Another Canadian nurse may lose her license to practice medicine in a landmark decision on medical coercion and freedom of expression.
On September 26, 2021, Saskatchewan nurse Leah McInnes received a complaint from a colleague for attending a rally that opposed COVID vaccine mandates. Despite promoting their use to decrease fatalities from disease, including the respiratory virus, she vehemently opposed medical coercion.
From August to October 2021, McInnes publicly denounced the government's pandemic response on social media, sparking an investigation by the College of Registered Nurses of Saskatchewan (CRNS) into her off-duty activism. The regulatory board accused her of spreading "misinformation" for expressing dissenting views, such as her pledge to advocate removing "insanely unjust mandates" and its invasiveness of private medical information papers.
They later charged her with "professional misconduct" under the Registered Nurses Act for her posts and participating in the rally, claiming she operated outside the scope of her duties and misused her power.
The College proposed McInnes admit to professional misconduct, but instead the accused stood by her beliefs in defense of freedom of expression. They went on to file a subsequent Notice of hearing against the nurse, which included a revised list of charges against her person.
The charges include participating in an "anti-vaccine mandate" protest outside of a hospital while identifying herself as a registered nurse and posting "anti-vaccine messages," said her legal counsel at the Justice Centre for Constitutional Freedoms.
On behalf of McInnes, her lawyers referenced the Code of Ethics for Registered Nurses of the CRNS to defend her off-duty activism. "Nurses support a climate of trust that sponsors openness, encourages the act of questioning the status quo and supports those who speak out in good faith to address concerns," it reads.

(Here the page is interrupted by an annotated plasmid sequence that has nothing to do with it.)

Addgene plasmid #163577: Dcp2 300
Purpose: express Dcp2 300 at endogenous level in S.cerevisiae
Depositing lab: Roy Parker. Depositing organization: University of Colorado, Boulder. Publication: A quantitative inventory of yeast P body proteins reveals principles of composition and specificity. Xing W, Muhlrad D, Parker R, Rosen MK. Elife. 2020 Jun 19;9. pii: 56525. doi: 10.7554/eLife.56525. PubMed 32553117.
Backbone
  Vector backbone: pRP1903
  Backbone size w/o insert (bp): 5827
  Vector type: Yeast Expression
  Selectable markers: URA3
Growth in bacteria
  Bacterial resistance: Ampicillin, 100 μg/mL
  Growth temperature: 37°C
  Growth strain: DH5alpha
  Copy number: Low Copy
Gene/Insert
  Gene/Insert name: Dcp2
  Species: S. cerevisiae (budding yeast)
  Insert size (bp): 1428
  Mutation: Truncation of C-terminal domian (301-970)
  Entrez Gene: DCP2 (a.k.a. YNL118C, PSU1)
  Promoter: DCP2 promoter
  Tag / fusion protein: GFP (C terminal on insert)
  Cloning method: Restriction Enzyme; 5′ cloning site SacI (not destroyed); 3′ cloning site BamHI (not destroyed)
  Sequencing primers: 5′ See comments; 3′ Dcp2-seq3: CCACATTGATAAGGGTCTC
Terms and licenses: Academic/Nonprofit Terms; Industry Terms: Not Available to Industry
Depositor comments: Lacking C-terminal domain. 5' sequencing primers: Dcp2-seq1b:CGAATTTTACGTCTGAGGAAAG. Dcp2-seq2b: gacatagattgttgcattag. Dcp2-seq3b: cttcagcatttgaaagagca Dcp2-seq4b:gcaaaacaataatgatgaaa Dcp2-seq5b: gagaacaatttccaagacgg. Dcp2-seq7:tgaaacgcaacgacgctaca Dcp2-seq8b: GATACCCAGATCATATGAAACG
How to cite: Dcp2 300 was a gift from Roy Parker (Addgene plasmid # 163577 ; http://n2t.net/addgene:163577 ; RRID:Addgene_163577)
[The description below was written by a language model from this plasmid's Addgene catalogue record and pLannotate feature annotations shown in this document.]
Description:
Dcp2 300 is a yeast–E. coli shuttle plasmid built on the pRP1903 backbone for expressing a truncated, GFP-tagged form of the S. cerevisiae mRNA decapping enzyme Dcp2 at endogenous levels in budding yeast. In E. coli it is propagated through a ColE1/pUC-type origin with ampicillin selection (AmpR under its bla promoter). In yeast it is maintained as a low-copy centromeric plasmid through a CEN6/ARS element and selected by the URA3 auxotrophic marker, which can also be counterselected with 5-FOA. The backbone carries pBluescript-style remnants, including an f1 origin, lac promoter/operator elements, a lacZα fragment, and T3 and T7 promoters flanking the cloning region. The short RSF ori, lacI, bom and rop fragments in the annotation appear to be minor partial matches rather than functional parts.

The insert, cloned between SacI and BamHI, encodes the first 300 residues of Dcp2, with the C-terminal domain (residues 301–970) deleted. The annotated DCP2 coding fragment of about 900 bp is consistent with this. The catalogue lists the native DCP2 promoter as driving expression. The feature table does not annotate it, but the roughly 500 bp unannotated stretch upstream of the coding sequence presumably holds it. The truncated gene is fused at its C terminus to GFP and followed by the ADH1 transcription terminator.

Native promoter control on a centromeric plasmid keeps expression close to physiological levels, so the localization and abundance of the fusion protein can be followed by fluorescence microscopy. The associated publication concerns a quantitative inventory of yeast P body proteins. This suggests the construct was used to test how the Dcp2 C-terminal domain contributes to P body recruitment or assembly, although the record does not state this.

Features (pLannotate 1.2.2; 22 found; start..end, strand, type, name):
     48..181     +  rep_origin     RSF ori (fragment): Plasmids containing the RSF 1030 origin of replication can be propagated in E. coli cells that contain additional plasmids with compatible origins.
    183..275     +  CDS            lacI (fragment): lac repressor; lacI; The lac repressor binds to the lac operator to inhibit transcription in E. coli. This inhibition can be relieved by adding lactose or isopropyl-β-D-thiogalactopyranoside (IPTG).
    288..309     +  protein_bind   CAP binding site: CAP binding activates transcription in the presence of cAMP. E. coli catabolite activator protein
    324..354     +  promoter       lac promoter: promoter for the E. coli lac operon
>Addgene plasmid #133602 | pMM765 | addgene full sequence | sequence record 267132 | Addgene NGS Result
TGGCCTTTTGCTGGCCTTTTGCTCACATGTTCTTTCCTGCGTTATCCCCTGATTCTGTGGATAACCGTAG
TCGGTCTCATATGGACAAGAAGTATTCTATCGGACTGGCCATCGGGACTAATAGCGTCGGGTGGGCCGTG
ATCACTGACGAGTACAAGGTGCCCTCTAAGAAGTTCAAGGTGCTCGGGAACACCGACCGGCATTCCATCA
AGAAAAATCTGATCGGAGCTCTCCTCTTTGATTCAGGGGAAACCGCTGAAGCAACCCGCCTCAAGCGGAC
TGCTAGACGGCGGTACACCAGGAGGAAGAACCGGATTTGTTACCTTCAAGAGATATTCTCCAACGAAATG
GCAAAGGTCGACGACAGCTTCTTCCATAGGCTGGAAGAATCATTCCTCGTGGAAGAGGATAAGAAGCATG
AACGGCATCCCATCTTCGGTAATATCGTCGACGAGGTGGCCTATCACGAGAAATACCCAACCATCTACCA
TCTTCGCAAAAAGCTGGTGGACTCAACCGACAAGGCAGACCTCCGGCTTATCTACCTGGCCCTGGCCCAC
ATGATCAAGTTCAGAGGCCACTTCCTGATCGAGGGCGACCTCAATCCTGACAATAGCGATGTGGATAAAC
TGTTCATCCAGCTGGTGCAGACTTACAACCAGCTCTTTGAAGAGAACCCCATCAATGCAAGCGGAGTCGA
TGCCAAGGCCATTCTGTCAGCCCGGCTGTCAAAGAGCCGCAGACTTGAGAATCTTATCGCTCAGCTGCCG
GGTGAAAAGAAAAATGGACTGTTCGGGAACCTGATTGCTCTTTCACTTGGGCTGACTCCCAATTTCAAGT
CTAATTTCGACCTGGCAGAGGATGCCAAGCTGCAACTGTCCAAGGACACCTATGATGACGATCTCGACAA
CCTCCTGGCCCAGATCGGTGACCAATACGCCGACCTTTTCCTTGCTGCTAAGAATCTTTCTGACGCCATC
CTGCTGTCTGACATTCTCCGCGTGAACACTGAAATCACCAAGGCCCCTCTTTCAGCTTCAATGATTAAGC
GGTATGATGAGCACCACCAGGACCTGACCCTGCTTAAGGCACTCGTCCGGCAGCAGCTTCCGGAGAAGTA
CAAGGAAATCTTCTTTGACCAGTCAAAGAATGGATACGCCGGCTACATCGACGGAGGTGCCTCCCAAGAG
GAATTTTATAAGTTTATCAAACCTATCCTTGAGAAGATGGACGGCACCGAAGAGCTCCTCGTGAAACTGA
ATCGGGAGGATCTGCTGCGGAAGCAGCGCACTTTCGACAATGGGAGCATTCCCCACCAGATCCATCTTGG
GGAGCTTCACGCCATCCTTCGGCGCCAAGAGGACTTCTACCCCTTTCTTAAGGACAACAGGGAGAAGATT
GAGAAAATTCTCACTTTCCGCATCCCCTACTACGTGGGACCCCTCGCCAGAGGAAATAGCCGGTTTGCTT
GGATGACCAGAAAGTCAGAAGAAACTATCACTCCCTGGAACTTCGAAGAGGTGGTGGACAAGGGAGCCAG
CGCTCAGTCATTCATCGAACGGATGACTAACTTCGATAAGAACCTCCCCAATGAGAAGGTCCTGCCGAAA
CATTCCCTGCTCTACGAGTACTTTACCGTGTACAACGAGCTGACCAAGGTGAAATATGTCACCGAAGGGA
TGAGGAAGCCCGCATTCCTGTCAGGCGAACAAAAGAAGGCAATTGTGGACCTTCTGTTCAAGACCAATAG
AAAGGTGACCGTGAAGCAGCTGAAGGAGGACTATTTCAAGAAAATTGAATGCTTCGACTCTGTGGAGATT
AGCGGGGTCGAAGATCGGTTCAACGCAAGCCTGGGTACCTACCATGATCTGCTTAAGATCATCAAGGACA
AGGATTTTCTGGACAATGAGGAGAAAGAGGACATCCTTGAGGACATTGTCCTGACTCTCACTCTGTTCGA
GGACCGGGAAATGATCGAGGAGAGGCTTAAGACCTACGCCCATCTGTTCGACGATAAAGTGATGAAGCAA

Her lawyers contend the nurse had questioned the merits of mandatory vaccine policies in good faith, and that such expression is protected by section 2 of the Canadian Charter of Rights and Freedoms and by relevant case law, according to a Justice Centre news release.
In the Saskatchewan Court of Appeal ruling of Strom v. Saskatchewan Registered Nurses’ Association, "[…] criticism, even by those delivering those services, does not necessarily undermine confidence in healthcare workers or the healthcare system." The ruling argued that open expression could "enhance confidence [...] of this massive and opaque system," and produce positive change.
"The Discipline Committee will hear how Ms. McInnes advocated against vaccine mandates and vaccine passports in support of patient autonomy, dignity and privacy in compliance with her ethical obligations," said Andre Memauri, one of the lawyers representing the accused. He contends the regulatory board "disseminated false information" concerning his client.
"It is very unfortunate that a registered nurse in the Province of Saskatchewan again faces regulatory reprisal for fair criticism of the healthcare system, after the Court of Appeal’s decision in Strom," said Memauri.
According to Justice Centre President, John Carpay, her case could become a landmark decision about freedom of expression for nurses and other professionals, and the power of regulatory bodies to control and censor the speech of professionals who belong to a professional association.
However, McInnes is not the only nurse facing a disciplinary hearing from her regulatory board.
Last week, Amy Hamm, a B.C. nurse and mother of two, continued her efforts against the British Columbia College of Nurses and Midwives (BCCNM), for co-sponsoring an 'I heart J.K. Rowling' billboard in 2020 that said, "there are only 2 genders."
At the time, Hamm told Rebel News that two members of the public filed a complaint about her advocacy. Soon after, she received tens of thousands of messages that threatened her with hate and abuse.
"I think that has the effect of showing people how toxic this debate actually is," she said.
The BCCNM accused the nurse practitioner of making "discriminatory and derogatory statements regarding transgender people" between July 2018 and March 2021. As part of a 332-page report comprised of her social media posts and statements on same-sex spaces such as women’s bathrooms, prisons, and rape shelters.
"Funny how I’m allowed to work despite their accusations that my off-duty conduct makes me unsafe," she posted on her X feed October 4. "This is a show trial. A witch trial," wrote Hamm.